Poignant and emotionally satisfying, Laurent’s film, The Mad Women’s Ball is a lush period piece that resonates with impactful themes and understated performances.
Based on the novel of the same name by Victoria Mas, the film’s narrative follows Eugenie (Lou de Laage), a woman who suffers from visions that may be spiritual visitations. Very much against the view of the world as seen by those who run it, consequently she is forced into an asylum, and subject to the brutal treatment of Dr. Charcot (Gregoire Bonnet), who is more interested in making an example of the women under his charge at the yearly Mad Women’s Ball.
Equally trapped by society, is the institution’s head nurse, Genevieve (Laurent), who realises that Eugenie is not mad, and her compassionate acts may result in her own sentence in the hospital.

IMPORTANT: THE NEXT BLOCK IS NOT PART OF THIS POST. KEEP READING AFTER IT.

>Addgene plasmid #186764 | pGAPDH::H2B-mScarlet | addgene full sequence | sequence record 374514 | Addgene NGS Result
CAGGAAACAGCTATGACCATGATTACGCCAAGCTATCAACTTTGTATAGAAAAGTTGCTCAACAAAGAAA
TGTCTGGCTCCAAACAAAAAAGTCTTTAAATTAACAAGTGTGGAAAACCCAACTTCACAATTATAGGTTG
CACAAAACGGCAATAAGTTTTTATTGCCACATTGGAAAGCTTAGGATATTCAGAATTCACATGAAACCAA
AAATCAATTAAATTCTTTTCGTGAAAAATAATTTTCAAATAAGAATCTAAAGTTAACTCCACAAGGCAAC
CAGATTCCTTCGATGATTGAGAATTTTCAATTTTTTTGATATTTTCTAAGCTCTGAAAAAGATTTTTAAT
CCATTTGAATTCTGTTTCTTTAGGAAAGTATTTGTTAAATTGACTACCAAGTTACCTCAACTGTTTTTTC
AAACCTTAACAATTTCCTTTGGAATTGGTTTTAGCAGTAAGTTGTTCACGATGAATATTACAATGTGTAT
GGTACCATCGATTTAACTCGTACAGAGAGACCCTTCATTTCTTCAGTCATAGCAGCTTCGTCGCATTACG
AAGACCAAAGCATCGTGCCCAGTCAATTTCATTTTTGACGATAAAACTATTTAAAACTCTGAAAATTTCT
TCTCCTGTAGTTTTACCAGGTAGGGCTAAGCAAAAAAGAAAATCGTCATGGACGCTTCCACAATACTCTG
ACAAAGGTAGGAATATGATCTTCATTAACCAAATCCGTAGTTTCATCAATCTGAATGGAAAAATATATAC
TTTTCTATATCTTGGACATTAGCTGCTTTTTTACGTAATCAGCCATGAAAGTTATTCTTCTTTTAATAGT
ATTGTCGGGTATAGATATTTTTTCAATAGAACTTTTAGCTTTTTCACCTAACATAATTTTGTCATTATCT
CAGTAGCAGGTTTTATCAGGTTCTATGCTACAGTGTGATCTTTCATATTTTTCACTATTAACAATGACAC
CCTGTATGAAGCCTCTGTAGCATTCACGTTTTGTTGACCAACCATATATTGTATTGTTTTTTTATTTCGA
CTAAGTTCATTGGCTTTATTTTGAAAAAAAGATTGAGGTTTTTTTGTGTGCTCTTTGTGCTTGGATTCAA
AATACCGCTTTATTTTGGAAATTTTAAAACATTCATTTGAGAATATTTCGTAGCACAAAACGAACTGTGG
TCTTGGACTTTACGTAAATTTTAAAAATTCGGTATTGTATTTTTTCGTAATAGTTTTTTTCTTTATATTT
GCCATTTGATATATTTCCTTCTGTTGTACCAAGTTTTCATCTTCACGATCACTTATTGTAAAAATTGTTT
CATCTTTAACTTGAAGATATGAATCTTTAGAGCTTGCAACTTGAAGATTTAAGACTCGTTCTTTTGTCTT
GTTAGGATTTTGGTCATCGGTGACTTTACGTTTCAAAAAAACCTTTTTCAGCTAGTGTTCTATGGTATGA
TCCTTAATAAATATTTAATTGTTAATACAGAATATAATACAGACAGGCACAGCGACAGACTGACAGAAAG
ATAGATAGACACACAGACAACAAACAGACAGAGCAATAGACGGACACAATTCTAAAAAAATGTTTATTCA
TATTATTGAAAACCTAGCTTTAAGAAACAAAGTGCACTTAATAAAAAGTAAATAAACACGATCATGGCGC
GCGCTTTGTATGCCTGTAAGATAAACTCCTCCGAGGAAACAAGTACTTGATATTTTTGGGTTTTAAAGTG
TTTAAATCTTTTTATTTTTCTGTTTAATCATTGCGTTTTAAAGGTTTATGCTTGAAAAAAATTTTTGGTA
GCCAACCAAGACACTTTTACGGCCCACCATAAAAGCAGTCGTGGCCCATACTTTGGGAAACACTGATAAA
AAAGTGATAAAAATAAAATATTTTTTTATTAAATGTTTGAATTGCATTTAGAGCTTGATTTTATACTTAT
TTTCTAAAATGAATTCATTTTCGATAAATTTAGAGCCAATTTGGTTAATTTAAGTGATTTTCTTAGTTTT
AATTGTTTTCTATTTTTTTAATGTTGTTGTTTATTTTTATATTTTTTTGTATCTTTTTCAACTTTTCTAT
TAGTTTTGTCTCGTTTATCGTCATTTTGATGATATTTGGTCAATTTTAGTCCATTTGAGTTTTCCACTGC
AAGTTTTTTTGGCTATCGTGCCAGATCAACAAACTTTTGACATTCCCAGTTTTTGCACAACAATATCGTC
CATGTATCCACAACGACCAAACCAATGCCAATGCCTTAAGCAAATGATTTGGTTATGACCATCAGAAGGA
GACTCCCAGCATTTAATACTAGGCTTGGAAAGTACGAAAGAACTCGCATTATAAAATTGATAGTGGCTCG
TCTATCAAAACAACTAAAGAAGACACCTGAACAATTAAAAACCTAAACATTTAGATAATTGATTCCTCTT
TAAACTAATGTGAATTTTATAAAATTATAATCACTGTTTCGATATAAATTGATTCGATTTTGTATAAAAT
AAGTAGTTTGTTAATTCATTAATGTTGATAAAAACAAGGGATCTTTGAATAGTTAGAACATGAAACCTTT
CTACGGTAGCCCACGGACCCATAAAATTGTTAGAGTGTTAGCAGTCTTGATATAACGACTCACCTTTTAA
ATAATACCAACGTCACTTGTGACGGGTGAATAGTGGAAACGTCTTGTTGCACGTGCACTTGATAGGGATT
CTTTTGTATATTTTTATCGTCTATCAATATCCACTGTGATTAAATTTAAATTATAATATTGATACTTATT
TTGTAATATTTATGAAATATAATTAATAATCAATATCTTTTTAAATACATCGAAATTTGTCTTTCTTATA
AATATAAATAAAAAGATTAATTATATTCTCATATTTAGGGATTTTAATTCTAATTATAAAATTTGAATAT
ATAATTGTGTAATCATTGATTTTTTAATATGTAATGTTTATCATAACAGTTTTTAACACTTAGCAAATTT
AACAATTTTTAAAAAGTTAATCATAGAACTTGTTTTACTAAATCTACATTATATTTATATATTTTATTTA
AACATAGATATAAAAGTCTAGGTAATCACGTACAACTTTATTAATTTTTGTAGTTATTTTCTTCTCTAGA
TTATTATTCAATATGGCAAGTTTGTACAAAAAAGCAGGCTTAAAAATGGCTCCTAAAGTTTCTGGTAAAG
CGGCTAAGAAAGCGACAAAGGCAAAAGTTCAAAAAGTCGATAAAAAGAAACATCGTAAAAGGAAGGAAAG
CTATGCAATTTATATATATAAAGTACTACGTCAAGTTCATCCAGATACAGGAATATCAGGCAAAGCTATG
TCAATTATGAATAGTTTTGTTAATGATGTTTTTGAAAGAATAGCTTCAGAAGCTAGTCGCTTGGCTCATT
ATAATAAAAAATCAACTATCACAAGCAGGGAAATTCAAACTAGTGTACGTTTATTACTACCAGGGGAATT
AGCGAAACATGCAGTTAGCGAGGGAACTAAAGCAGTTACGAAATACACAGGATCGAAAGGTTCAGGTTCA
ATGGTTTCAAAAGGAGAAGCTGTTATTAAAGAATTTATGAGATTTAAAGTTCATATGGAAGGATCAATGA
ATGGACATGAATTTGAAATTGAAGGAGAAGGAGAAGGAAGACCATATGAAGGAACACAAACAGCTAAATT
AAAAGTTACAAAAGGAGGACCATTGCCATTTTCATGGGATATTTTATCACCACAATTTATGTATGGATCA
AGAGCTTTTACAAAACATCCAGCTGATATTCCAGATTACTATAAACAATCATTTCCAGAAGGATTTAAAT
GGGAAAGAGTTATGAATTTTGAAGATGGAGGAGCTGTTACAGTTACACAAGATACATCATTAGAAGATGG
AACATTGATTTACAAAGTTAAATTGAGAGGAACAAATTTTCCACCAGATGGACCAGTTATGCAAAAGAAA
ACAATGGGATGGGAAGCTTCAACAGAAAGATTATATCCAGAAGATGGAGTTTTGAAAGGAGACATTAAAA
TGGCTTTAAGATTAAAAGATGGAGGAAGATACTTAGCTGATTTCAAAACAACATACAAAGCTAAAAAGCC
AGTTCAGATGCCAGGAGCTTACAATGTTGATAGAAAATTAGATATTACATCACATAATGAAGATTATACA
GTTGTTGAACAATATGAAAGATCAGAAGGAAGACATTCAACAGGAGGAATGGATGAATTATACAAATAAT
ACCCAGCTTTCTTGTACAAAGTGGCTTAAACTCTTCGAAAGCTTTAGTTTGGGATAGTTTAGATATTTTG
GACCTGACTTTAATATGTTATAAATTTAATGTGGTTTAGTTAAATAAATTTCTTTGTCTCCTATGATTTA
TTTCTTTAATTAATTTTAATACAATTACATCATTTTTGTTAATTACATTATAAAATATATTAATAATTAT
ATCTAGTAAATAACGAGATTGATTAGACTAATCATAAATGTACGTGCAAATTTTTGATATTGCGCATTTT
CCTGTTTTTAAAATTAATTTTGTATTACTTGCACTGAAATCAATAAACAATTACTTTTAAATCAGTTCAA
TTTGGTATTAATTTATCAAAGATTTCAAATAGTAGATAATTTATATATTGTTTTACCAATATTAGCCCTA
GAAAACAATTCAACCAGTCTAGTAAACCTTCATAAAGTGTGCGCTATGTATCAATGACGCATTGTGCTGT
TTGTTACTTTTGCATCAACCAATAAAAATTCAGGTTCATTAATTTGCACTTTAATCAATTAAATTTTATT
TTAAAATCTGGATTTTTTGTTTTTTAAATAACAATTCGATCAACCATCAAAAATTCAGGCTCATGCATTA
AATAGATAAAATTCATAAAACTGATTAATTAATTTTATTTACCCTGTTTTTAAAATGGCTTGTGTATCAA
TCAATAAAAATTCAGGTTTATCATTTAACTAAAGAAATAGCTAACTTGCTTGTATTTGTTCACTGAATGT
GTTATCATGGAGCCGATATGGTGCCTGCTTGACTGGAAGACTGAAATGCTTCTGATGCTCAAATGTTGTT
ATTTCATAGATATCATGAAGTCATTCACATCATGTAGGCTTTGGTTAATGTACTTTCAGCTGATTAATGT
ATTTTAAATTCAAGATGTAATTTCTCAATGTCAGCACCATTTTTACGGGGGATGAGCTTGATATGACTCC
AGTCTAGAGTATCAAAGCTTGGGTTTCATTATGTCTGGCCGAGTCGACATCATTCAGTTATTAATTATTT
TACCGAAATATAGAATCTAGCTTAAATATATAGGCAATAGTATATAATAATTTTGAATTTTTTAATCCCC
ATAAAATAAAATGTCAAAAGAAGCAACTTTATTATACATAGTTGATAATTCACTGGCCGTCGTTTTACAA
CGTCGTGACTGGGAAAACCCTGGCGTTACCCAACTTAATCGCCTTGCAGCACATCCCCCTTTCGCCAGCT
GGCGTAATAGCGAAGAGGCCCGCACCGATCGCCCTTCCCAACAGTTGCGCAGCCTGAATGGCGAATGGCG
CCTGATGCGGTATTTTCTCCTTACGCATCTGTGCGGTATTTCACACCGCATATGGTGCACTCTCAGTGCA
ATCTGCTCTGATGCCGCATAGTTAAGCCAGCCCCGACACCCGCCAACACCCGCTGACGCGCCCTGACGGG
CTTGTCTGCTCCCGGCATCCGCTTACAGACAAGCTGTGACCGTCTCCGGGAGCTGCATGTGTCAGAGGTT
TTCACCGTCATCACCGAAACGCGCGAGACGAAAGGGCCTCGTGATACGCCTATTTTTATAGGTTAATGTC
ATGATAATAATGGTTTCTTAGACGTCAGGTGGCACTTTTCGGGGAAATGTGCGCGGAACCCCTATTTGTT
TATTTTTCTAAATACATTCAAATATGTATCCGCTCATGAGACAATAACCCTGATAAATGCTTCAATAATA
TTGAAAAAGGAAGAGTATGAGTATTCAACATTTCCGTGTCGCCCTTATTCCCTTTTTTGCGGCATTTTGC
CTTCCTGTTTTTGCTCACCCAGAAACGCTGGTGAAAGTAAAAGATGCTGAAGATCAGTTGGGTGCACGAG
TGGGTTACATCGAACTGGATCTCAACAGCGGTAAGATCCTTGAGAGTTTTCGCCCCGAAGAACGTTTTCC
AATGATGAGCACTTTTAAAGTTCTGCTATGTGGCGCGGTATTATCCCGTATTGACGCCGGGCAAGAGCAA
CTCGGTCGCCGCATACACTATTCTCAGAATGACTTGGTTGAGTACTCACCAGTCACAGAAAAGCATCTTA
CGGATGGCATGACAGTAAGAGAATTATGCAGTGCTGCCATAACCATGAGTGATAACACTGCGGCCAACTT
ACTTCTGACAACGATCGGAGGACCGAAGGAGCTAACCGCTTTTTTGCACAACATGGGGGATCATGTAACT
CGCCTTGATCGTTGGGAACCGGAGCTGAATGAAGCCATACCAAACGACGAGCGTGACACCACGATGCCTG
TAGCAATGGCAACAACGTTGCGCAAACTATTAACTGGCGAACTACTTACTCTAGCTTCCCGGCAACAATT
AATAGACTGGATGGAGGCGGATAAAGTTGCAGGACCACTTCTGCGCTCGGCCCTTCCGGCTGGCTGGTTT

The realities within the hospital is reflective of the life outside it, where women, especially those of intelligence and power, aren’t supported (sometimes, as shown in the film, not even by other women) but repressed, stomped down, and denied. Doctors use the patients for their own needs and desires, overruling any self-autonomy, confining those who speak out, and using barbaric treatments to break the will and mold these women into something malleable by those who are scared of them.
Admittedly some of them suffer from mental illness, but as we learn when Eugenie learns about the residents, most of them are simply inconvenient to men, and so are locked away. But compassion, discussion, willingness to listen and understand can lead to freedom.
Laurent’s film is beautiful, heartrending and thought-provoking.
The Mad Women’s Ball screens digitally at TIFF one last time on Saturday.